Sunday, August 13, 2023


Miloš Forman's Oscar win for Best Director was inevitable. Before that ceremony, he had already been named Best Director by the Hollywood Foreign Press, the Los Angeles Film Critics Association, and the Directors Guild of America. The only competitive film award he lost was BAFTA, and that may be because Amadeus was a 1985 release - he had to wait a whole year, by which time new and shiny films had come along (oddly, too,, it's the only year where directors did not have their own category but shared the Best Film award and nomination with their producers). But for the 1984 film year, Forman's Oscar was a shoo-in:

A past winner himself, he was up against a first-timer and three other past winners. These folks, in fact:

Woody Allen for Broadway Danny Rose
past winner, third of seven directing nominations 

A high: the jokes are fresh, every character is colorful and interesting, the visuals are beautiful, and it moooooves. He handles the surprise of romance well - it may be built out of a single day's experience, but the connection is there. He handles the action pretty well, too - I mentioned it before, but the helium-rich shoot-out in a warehouse filled with Macy's Parade floats is a great comic scene, the visuals and sound design making magic together. It's one of his most accomplished films. 

Robert Benton for Places in the Heart
past winner, second and final nomination; DGA Awards nominee for Best Director

Understated work here. There's so much quiet, so much attention paid to the silences and the sounds of the environment, it feels almost like a documentary - lived-in, I suppose, is the phrase. It is a genuine, lived-in experience. The closing shot with everyone singing together at church is beautiful: straightforward, and all the more emotional because it is so straightforward, so deceptively simple. He has faith in the world he's created.

Miloš Forman for Amadeus
past winner, second of three nominations; DGA Awards winner for Best Director, Golden Globe winner for Best Director, LAFCA Awards winner for Best Director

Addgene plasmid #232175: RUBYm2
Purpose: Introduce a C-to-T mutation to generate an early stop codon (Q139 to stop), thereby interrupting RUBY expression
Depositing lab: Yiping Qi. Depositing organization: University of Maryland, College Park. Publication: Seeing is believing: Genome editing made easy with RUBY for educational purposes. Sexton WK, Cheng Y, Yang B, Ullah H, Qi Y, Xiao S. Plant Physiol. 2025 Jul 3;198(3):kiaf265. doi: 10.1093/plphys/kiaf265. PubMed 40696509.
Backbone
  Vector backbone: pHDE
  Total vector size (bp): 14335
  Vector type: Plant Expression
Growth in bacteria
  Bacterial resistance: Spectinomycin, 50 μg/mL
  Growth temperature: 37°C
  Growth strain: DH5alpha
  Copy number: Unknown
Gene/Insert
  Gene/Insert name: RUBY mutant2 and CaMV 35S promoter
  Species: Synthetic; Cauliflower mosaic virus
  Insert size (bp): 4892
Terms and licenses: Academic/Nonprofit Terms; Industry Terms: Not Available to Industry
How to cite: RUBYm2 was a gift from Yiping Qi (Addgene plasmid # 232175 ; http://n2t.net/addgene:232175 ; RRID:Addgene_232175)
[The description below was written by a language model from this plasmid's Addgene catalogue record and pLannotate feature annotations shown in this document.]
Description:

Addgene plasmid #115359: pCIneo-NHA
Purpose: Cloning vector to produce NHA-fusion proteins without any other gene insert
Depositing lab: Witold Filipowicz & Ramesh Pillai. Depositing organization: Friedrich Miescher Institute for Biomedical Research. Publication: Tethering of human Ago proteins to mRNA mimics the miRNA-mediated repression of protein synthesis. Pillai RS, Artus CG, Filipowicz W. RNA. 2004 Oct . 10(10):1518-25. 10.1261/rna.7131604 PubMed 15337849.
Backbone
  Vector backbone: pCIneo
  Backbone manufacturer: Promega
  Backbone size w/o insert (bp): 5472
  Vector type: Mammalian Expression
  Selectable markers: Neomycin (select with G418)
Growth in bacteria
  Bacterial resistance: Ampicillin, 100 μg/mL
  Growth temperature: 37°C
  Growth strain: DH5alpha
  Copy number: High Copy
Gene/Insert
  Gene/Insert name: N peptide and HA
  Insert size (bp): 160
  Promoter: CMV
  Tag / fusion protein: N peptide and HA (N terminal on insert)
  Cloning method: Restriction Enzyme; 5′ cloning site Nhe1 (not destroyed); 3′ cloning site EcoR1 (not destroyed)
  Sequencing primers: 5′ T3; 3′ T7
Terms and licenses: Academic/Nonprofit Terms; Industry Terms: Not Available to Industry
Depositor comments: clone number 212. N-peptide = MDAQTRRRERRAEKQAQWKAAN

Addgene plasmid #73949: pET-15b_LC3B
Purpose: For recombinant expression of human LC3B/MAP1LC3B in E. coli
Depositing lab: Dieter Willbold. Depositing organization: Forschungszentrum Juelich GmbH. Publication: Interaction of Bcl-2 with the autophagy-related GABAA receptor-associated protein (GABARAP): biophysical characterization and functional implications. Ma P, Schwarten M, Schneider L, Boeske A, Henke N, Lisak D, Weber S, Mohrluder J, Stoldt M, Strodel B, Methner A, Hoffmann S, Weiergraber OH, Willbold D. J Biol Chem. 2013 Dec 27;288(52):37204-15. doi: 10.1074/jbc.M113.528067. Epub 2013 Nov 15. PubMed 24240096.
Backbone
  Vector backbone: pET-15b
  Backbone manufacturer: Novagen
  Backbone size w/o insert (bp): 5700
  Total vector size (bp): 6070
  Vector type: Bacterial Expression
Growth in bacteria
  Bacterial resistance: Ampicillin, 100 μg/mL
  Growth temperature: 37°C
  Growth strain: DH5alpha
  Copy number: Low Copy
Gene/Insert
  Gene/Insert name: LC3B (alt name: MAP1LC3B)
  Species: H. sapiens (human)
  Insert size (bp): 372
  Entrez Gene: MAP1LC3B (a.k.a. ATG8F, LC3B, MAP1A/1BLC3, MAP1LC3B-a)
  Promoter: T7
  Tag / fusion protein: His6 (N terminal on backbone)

It'd be so predictable to call his approach operatic, but, well... People (Mozart) laugh with their whole body. They openly sneer in an aside (or, you know, close-up) before feigning friendship. They do not walk, they glide, they dance, they pose, they prance across rooms. His use of music is superb, whether it's Salieri describing the perfection of a Mozart piece, or a great chorale underscoring Salieri's declaration of revenge... suddenly cutting off as he realizes he has no plan. Forman knows he has a great drama and a great comedy - and a hell of an entertainment!

Roland Joffé for The Killing Fields
first of two nominations; BAFTA Award nominee for Best Directing, DGA Awards nominee for Best Director, Golden Globe nominee for Best Director

He never seems exploitative - the sea of bones scene stands out because he introduces it so casually: part of the scenery, a new landscape that almost blends with the rest of the fields and forests and lakes Dith Pran runs through. Joffé shows great restraint, his understatedness is appreciated. He'd get even stronger with The Mission the next year.

David Lean for A Passage to India
past two-time winner, seventh and final directing nomination; National Board of Review's Best Director of 1984, NYFCC Awards winner for Best Director; DGA Awards nominee for Best Director, Golden Globe nominee for Best Director

The widescreen, period setting, crowd scenes, and general veneer scream Prestigious Historical Epic, but Lean is concerned here with regular people befriending and betraying each other - that he manages to convey as much in their silences as in their shouts is a testament to a long career concerned with humans, great and small, and how fates turn on a glance, a gesture, a lie, a pause. I think it's a masterful final film.


My vote goes to:


Tomorrow, the nominees for Original Song - Against All Odds ("Against All Odds"), Footloose ("Footloose," "Let's Hear It for the Boy"), Ghostbusters ("Ghostbusters"), The Woman in Red ("I Just Called to Say I Love You") - and also for Original Score - Indiana Jones and the Temple of Doom, Tne NaturalA Passage to India, The River, and Under the Volcano.